What is toxoplasmosis, and how do you get it?
Toxoplasmosis (say: tox-oh-plaz-moh-sis) is an infection caused by a tiny parasite. You would need a microscope to see it.
You can get toxoplasmosis in the following ways:
By swallowing the parasite in cat litter or dirt that has cat droppings in it. This can happen if you put your hands to your mouth after gardening, cleaning a cat litter box, or touching anything that has been in contact with cat droppings. Cats sometimes carry the parasite that causes toxoplasmosis.
By eating raw or partly cooked meat, especially pork, lamb, or wild game.
By touching something, such as a cutting board or dish, that has been in contact with raw or undercooked meat and then putting your hands to your mouth.
By eating unwashed raw fruits and vegetables, or drinking water with the parasite in it.
If you are pregnant when you first get toxoplasmosis, you can pass the infection to your unborn child. If you have toxoplasmosis before you get pregnant, you are unlikely to pass it to your baby.
People who have an organ transplant or a blood transfusion also can get toxoplasmosis. However, this rarely happens.
If you have a healthy immune system and are not pregnant, you probably do not need to worry about toxoplasmosis.
What are the symptoms of toxoplasmosis?
Most people have no symptoms because their immune system keeps the parasite from causing illness. If you have symptoms, they may be like the “flu.” Your glands may be swollen, and your muscles may be sore for a few days to several weeks.
If you have a weak immune system, toxoplasmosis can cause serious medical problems, such as damage to your eyes and brain. Your immune system can become weak for a number of reasons. Human immunodeficiency virus (HIV) infection leading to AIDS can weaken the immune system. So can some kinds of cancer chemotherapy or medicines that are taken after an organ transplant.
Babies with toxoplasmosis can have brain damage, eye damage, and other physical and mental problems. Some problems may not show up for years.
How do I know I have toxoplasmosis?
Routine screening for toxoplasmosis is not recommended. However, if you are at risk for toxoplasmosis, your doctor might want you to have a blood test.
How is toxoplasmosis treated?
If the blood test shows that you have toxoplasmosis, you and your doctor can decide if you need to be treated. If you are otherwise healthy and not pregnant, you probably do not need any treatment.
If you are pregnant or have a weak immune system, you might need to take some medicines to treat toxoplasmosis.
A baby with toxoplasmosis has to be treated with medicine.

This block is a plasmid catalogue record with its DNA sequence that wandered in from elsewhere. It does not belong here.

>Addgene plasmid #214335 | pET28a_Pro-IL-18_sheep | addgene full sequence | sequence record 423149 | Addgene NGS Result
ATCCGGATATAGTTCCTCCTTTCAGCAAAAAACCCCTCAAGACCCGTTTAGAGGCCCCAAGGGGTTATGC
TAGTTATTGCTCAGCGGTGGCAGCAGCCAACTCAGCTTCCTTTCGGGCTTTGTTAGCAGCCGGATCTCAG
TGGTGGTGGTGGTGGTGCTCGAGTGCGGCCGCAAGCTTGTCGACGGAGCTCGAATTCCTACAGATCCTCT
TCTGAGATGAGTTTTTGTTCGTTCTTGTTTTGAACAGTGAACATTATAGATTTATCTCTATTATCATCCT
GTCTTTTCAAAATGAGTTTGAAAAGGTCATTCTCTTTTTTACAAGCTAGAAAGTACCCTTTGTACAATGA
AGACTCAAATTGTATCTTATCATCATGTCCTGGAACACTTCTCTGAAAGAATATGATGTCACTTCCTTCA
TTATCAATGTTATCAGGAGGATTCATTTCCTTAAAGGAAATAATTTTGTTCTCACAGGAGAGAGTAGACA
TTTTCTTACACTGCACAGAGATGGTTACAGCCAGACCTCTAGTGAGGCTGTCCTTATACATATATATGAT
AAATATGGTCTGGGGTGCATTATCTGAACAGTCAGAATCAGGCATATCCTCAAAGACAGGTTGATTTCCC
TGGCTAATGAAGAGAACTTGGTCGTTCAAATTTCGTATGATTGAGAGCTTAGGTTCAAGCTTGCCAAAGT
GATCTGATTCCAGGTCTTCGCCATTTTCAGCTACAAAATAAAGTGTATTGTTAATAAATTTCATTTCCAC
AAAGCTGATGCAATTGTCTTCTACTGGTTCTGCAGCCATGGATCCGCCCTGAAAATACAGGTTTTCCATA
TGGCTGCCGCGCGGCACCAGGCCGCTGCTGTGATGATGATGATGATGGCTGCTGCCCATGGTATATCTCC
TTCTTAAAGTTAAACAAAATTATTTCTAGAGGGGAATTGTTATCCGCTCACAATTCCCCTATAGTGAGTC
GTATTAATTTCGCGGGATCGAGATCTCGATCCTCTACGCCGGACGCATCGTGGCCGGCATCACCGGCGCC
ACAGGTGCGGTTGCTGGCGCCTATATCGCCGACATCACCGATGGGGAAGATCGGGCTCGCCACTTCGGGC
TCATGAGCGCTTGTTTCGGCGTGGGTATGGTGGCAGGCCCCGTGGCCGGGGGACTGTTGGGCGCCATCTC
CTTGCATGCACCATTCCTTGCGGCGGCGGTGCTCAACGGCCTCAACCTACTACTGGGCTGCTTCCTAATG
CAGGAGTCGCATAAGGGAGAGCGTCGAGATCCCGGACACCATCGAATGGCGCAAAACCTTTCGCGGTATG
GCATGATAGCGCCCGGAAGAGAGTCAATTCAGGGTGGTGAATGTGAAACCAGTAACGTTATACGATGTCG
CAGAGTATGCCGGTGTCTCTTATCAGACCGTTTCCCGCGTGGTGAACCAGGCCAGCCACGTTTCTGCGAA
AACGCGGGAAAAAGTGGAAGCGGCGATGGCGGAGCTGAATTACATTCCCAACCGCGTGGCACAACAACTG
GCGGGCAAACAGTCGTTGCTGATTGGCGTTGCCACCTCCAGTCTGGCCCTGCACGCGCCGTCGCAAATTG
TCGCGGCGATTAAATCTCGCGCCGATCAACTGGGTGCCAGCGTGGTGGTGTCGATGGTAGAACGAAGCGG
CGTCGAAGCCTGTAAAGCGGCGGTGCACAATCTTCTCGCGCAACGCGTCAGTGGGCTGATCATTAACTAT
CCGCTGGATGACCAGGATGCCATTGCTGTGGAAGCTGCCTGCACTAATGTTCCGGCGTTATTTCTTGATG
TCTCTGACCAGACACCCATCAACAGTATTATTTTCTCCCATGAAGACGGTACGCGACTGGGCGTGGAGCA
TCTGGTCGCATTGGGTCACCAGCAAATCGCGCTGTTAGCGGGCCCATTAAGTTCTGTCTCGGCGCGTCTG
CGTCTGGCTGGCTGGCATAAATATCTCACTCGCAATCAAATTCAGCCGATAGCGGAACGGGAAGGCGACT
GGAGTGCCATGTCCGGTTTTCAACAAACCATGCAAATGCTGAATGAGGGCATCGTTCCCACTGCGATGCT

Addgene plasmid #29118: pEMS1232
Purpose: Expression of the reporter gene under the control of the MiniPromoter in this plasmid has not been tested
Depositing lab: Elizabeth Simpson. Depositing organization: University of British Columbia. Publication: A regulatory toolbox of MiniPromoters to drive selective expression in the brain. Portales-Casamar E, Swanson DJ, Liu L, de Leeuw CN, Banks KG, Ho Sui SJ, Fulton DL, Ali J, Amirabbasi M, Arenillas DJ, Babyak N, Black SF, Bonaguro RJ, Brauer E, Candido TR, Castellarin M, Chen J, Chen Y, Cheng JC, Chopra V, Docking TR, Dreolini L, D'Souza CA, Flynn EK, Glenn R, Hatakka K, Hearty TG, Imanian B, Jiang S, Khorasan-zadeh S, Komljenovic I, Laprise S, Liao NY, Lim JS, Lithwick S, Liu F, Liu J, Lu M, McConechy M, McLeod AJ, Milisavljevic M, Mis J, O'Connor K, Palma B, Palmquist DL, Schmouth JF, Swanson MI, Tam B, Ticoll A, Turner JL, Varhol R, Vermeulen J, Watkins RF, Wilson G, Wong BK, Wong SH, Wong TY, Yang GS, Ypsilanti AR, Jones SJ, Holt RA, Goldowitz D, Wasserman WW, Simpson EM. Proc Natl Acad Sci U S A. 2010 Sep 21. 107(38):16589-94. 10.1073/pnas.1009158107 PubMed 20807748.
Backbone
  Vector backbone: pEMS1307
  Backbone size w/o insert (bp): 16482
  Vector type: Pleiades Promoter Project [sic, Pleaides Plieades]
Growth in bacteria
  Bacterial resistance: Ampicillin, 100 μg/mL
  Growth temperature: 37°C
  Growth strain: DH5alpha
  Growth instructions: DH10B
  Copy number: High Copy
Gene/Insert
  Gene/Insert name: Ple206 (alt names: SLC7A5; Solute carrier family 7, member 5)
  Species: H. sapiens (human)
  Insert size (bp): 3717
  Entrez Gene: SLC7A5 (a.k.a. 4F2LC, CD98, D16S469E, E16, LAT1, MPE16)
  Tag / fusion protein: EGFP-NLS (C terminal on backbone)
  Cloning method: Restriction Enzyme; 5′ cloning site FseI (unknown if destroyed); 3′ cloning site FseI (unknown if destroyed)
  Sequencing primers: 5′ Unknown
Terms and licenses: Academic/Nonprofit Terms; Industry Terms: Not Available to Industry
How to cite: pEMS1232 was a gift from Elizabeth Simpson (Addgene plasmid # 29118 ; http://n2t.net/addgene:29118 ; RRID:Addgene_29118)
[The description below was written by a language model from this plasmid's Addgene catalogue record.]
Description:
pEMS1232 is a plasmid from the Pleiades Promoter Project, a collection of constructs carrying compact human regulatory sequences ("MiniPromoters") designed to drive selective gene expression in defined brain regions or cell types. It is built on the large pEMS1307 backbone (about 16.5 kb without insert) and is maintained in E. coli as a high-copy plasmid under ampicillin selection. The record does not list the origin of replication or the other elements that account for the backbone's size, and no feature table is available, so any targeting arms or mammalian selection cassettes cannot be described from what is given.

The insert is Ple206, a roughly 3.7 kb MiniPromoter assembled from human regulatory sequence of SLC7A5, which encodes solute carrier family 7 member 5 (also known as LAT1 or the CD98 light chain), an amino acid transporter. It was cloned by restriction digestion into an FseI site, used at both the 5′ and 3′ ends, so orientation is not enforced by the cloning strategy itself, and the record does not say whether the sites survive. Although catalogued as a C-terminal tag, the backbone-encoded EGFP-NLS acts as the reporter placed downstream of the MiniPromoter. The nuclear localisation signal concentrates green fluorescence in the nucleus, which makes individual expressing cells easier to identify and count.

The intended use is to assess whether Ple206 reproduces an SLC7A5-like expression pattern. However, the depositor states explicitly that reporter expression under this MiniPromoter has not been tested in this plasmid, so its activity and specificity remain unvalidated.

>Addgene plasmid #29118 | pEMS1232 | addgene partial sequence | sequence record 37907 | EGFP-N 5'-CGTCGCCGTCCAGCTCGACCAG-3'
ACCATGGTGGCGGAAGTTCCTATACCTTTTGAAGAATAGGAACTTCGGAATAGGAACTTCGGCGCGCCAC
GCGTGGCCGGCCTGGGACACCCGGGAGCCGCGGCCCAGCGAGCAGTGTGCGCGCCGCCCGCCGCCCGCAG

How can I keep from getting toxoplasmosis?
Here are some things you can do to protect yourself from getting toxoplasmosis:
Wear gloves when you work in the dirt. Cats often use gardens and sandboxes as litter boxes.
After outdoor activities, wash your hands with soap and warm water, especially before you eat or prepare food.
Use hot soapy water to clean cutting boards, dishes, and other items after they have been in contact with raw meat, poultry, or seafood, or unwashed fruits and vegetables.
Cook meat until it is no longer pink in the center or until the juices run clear (160 degrees Fahrenheit on a meat thermometer). Do not taste meat before it is fully cooked.
When eating in restaurants or other places, do not eat undercooked meat.
Avoid drinking untreated water especially when traveling in less developed countries.
I have a cat. Can I keep it?
Yes. If you are pregnant or your immune system is weak, here are some things you can do to keep from getting toxoplasmosis:
Keep your cat indoors so that it does not pick up the toxoplasmosis parasite from the animals it hunts.
Feed your cat only dry or canned cat food. Like humans, cats can become infected with toxoplasmosis by eating raw or undercooked meat.
Do not bring a new cat into your house if the animal might have been an outdoor cat or might have been fed raw meat. Do not handle stray cats or kittens.
Have a person who is healthy and not pregnant change your cat's litter box. If you have to change the cat litter yourself, wear gloves while you do it. When you finish, wash your hands well with soap and warm water. Clean the litter box daily.
Cats only spread toxoplasmosis in their droppings for a few weeks in their lives, usually after they are first infected. There is no benefit to having your cat's droppings tested for the toxoplasmosis parasite.
Where can I get more information about toxoplasmosis?
You can get more information at this Web site: www.cdc.gov/ncidod/dpd/parasites/toxoplasmosis/default.htm
This handout is provided to you by your family doctor and the American Academy of Family Physicians. Other health-related information is available from the AAFP online at http://familydoctor.org.
This information provides a general overview and may not apply to everyone. Talk to your family doctor to find out if this information applies to you and to get more information on this subject.
Copyright © 2003 by the American Academy of Family Physicians.